At the front of the sanctuary at the church I serve in Lutsen are the words, "We love because he first loved us." This is taken from the beautiful little epistle of 1st John found almost hidden away in the very back of our Bibles.
Love comes in many forms, of course. Sometimes love looks like sacrifice. Sometimes it looks like commitment. Sometimes it’s found in laughter. Other times love is most evident in our tears.
One form of love our culture dissuades us from engaging in is the inherent love of acceptance. We forget that our neighbor is created in the image of God just as assuredly as we are. We carefully cherry-pick scripture to separate ourselves from those whom we deem to be different, then declare that God cannot love the "other" as God loves us. This is a sin as old as time itself.
Yet this isn’t how God loves. God’s love is unconditional, relentless and blind to our desire to categorize our neighbor by their religion, sexual identity, nationality, ethnicity, or politics. Thankfully, God doesn’t ask who I think is undeserving of forgiveness, because I’d have a list as long as my arm of those who’ve frustrated, offended or angered me just this week; folks who I’m just petty enough to refuse to love in my worst moments, and whom I’d be OK with God not loving this week as well.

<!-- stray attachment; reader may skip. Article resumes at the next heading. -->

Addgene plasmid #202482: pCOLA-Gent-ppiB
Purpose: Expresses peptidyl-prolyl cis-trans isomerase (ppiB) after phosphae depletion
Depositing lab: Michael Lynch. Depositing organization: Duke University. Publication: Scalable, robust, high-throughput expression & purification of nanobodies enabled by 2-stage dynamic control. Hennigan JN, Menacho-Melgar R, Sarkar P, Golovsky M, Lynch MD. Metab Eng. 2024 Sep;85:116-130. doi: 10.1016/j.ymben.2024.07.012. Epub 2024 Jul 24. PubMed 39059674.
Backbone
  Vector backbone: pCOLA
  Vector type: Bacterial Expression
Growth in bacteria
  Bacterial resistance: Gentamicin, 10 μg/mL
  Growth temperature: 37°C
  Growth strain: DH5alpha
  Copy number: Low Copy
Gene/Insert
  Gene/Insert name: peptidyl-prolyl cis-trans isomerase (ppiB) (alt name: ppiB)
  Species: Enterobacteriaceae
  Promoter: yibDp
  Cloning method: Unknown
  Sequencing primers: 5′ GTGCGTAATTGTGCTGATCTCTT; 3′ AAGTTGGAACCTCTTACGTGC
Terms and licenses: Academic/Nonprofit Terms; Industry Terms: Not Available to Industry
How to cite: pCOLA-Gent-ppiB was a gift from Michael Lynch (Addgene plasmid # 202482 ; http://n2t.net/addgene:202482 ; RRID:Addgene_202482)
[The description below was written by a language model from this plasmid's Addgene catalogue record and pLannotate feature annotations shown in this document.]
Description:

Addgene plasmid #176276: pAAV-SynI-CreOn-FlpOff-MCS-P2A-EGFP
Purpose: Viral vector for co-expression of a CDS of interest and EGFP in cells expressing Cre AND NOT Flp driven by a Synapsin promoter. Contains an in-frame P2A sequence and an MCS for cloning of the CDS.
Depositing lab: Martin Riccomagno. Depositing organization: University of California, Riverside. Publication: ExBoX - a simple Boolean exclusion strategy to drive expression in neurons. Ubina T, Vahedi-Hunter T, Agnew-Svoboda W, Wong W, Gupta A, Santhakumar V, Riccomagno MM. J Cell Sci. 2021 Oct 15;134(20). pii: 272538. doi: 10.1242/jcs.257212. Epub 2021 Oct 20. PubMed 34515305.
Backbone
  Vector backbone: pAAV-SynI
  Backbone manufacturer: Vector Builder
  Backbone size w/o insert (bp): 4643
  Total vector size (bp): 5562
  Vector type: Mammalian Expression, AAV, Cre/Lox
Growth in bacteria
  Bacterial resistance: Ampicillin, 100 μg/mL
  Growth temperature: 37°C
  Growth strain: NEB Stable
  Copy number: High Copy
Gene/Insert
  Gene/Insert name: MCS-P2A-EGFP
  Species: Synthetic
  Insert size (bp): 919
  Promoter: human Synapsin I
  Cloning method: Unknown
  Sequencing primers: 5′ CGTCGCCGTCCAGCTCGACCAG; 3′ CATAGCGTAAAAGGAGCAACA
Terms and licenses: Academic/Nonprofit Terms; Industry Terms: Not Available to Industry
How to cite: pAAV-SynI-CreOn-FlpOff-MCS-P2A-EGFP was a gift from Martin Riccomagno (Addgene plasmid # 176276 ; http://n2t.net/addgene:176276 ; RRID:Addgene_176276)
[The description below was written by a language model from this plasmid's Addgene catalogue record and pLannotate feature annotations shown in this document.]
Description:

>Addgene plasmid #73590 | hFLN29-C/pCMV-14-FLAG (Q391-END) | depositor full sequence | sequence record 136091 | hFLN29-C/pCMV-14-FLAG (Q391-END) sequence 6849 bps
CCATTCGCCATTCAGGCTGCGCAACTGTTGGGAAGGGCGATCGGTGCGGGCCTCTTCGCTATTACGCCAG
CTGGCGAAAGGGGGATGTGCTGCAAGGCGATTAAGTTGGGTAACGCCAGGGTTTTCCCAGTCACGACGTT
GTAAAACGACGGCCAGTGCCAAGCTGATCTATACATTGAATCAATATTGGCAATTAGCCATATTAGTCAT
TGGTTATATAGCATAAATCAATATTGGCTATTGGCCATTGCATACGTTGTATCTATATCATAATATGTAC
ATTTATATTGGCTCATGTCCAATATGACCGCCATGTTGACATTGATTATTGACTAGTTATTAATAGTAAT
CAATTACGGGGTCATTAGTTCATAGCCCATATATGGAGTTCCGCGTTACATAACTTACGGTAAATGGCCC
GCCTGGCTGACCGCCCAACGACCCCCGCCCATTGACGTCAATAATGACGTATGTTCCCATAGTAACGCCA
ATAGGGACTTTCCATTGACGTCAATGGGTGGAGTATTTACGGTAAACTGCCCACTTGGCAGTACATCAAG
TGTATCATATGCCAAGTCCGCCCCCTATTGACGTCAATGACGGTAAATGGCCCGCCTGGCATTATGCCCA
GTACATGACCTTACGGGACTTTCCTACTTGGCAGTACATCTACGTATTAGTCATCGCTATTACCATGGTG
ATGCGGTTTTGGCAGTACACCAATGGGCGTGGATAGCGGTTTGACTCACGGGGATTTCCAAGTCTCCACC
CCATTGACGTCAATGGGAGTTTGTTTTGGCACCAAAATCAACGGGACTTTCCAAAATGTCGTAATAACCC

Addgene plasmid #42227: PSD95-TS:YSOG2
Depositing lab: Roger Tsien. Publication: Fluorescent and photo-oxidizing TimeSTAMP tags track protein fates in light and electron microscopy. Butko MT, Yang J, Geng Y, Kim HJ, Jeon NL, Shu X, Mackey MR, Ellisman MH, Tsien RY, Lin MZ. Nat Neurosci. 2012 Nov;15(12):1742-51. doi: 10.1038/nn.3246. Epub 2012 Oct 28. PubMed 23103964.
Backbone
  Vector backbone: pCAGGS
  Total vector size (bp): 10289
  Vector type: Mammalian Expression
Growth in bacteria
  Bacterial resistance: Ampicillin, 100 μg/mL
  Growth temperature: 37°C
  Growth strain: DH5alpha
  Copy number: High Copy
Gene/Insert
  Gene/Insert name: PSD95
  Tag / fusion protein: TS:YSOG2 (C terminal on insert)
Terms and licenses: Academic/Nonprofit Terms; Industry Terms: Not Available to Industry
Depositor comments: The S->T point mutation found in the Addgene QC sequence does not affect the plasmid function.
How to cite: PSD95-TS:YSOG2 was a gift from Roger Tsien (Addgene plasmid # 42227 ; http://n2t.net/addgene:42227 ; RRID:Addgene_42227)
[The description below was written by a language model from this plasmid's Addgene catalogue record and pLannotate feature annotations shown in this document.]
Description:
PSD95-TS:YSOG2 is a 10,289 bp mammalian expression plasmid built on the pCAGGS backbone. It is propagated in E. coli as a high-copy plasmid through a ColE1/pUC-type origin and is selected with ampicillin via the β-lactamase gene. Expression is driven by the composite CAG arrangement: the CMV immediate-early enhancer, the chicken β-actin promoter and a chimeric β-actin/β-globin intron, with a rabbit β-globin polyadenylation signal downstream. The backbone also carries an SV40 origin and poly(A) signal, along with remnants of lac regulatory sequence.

The problem with our refusal to love and accept our neighbor as they are is that it always seems rational and faithful when we are the ones doing it. Those whom I find myself willing to turn away from in my worst moments may be completely different than those whom you may be willing to do the same to … but it’s the very same brokenness.
We are invited to love as Jesus loved; who shared meals with tax collectors, defended an adulterous woman, touched untouchable lepers, healed the child of a centurion and promised a criminal dying alongside him that he would inherit the kingdom.
Sometimes God’s example of how we are to love makes us really uncomfortable. Well, buck up kiddos. The gospel isn’t just meant to comfort the afflicted. It’s also meant to afflict the comfortable. This means that no one gets a pass on refusing to love, no matter who we are, what faith we profess, or how crabby we feel this week.
Especially in these days of pandemic, as we are tossed about by uncertainty and fear, we’ll need to remember that our neighbor is created in the image of Christ just as we are. This is a time for us to look beyond our differences and to see how God dwells among us in places and in people where we’d perhaps least expect to discover God’s presence.
We are invited to live out the fruit of the spirit by joyfully loving, by promoting peace and patience and by showing kindness, generosity and self-control toward those whom we disagree with. Our descendants will one day read of this moment in history books and either wince at the breadth of our failure, or wonder at the depth of our love. It’s up to us.
"On Faith” is a weekly column in the News-Chronicle written by area religious leaders.